Difference and Belonging

Posted in: by Pete Moser on 28 November 2015
Tagged with: HK Nov 15

I have spent the day thinking about the divisions in the wider world and the horrors of the conflicts at this point in our lives. The extent of the immense suffering that is on the horizon for the refugees struggling across Europe as winter comes in and the new waves of war in Syria seems to make my efforts at local cohesion (whether in the UK or here) seem rather futile. There are so many front lines. How do we choose our battles?

30 lengths of the 50 metre pool at Sham Shui Po later and I still have no conclusions to help me. As I swim, I think about the big issues and also about al my friends - many of whom engage in cultural activity to support local change. We all have our own front lines and today I have 2 meetings with people who are working locally to support a better future for disadvantaged communities before running a workshop for therapists who are looking at "Music in the support of the Human condition".


At the YMCA we are talking with Fatima (Indian), Sarala and Khim (Nepalese) and Selena (Pakistan) at the Community Shop. I worked with the young people at their centre 4 years ago and the welcome by Selena is warm and friendly as we remember the music making. We talk about the songs, rituals, food and music of these diverse communities and ask about other people from their communities who might know more about the unique cultural features that we hope to share over the coming months. I understand a little more about the caste system in Nepal and the key annual festivals of the Hindu and Muslim communities.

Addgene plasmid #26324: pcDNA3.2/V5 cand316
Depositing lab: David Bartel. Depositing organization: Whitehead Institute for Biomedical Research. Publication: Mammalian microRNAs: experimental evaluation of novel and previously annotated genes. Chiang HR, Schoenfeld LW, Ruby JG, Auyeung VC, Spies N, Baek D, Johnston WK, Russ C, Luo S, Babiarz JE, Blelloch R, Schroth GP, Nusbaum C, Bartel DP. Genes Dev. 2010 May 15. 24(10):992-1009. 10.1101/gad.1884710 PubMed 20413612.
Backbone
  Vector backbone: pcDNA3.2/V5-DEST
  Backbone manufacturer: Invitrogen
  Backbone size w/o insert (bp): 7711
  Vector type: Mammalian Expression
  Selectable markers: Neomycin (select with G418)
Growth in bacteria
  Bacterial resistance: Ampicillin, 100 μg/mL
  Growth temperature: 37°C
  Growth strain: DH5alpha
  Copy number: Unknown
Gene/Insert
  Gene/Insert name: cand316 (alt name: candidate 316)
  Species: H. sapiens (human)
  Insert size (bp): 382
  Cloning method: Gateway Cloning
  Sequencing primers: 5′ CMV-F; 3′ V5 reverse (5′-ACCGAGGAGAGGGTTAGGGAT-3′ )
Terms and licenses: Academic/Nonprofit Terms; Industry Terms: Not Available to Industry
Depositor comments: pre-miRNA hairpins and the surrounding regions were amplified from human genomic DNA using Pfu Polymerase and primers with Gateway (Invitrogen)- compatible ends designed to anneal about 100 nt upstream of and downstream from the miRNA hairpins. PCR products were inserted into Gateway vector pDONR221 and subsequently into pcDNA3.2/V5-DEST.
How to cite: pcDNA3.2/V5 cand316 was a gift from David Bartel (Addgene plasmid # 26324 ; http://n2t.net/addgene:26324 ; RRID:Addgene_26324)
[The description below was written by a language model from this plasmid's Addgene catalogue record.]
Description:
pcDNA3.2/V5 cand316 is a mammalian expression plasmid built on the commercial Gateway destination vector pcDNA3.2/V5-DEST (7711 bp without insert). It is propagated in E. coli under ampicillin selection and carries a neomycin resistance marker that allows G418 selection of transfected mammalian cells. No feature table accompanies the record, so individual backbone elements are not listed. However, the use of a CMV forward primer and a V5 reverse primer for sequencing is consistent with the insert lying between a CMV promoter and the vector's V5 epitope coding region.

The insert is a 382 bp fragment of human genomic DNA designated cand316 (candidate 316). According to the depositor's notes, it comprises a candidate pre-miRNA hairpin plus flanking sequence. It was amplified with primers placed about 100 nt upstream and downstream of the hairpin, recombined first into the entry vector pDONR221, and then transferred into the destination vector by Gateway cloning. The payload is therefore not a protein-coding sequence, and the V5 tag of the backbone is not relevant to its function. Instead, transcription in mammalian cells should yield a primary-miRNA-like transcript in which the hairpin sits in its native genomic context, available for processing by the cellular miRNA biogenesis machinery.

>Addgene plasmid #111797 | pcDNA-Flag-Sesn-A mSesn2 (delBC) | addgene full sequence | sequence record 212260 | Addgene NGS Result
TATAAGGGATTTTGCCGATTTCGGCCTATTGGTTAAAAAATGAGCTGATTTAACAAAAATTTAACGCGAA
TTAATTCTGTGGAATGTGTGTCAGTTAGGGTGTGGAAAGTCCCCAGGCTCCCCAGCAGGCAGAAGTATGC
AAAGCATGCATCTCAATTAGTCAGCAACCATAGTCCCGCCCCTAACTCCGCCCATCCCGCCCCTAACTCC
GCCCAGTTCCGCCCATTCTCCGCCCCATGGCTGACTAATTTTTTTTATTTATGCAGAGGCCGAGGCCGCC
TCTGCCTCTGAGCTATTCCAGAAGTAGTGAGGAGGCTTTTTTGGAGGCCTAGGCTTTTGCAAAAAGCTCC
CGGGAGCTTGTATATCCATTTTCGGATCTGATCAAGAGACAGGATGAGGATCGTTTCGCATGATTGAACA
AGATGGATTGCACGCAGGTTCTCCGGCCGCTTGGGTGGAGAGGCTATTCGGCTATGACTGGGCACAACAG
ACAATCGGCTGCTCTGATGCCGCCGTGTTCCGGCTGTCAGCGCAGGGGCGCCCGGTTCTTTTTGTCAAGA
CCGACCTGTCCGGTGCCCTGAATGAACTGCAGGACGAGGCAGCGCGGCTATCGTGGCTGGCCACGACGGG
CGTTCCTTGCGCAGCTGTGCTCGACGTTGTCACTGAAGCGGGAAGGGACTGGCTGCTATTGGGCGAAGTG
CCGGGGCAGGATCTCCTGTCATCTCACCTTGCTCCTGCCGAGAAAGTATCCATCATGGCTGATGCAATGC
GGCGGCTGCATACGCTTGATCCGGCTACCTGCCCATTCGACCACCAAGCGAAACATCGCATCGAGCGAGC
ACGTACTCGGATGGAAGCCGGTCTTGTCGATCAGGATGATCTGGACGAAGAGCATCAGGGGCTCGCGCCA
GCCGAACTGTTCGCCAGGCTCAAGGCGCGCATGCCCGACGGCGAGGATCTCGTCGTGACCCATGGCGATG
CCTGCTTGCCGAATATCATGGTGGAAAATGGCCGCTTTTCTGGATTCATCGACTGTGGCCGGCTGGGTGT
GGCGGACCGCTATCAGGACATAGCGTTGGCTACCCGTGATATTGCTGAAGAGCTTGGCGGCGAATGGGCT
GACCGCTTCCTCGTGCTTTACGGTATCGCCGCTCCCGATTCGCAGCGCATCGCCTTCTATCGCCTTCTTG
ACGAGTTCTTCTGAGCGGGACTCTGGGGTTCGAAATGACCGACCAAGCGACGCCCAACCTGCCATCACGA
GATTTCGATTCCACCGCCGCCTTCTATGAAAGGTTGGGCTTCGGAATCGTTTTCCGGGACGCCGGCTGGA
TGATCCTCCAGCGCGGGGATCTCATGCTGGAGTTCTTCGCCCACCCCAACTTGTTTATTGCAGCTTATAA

We purchase gifts from the shop and go on our way - promising another visit next week.

4 blocks away the extraordinary Monique has created a haven for music making in a unit in a shopping mall - www.musicchildren.org.hk/en/home/. We met on Monday at my APA evening workshop and she has invited us to see what she does in this project focussed on disadvantaged young people living in 'sub-divided' flats. The programme is about learning classical music, supporting parents, performance, confidence development and developing good leadership for young musicians. She is so passionate and so well connected that it seems the funding flows into the project and she is able to really 'make a difference'. We start to think about how we can work together particularly bringing our skills in improvisation and new free musicmaking to the young musicians. Watch the space!


On my way to the workshop at HKU (Hong Kong Univsersity) I drop in to see another good friend Chi Chung - a remarkable mover in the HK music scene and Director of the Gen Ed programme at HKU. He is always so full of ideas and thoughts and we have worked together on a number of projects over the years including 24 Hours in a Tower in 2012. I hope we can work together again - he is just planning his next semester whose theme will be Germination - the sowing of new ideas.

The workshop is in Centre for Behavioural Health. I am delivering the session for Cat as one of her set of classes because she wants her students to understand a little about the community music practice as they move into practical placements over the next 3 months. I ask for stories that share significant musical moments in their lives, try to define the role of music in life (!) and share the Gobsmacked film from the More Music website. The discussion is interesting and we search for ways to respect voices that we don't recognise. The day comes round as this is really about how we can work together, include and bridge difference. 

Home to bed before a day on one man banding at Clockenflap Festival.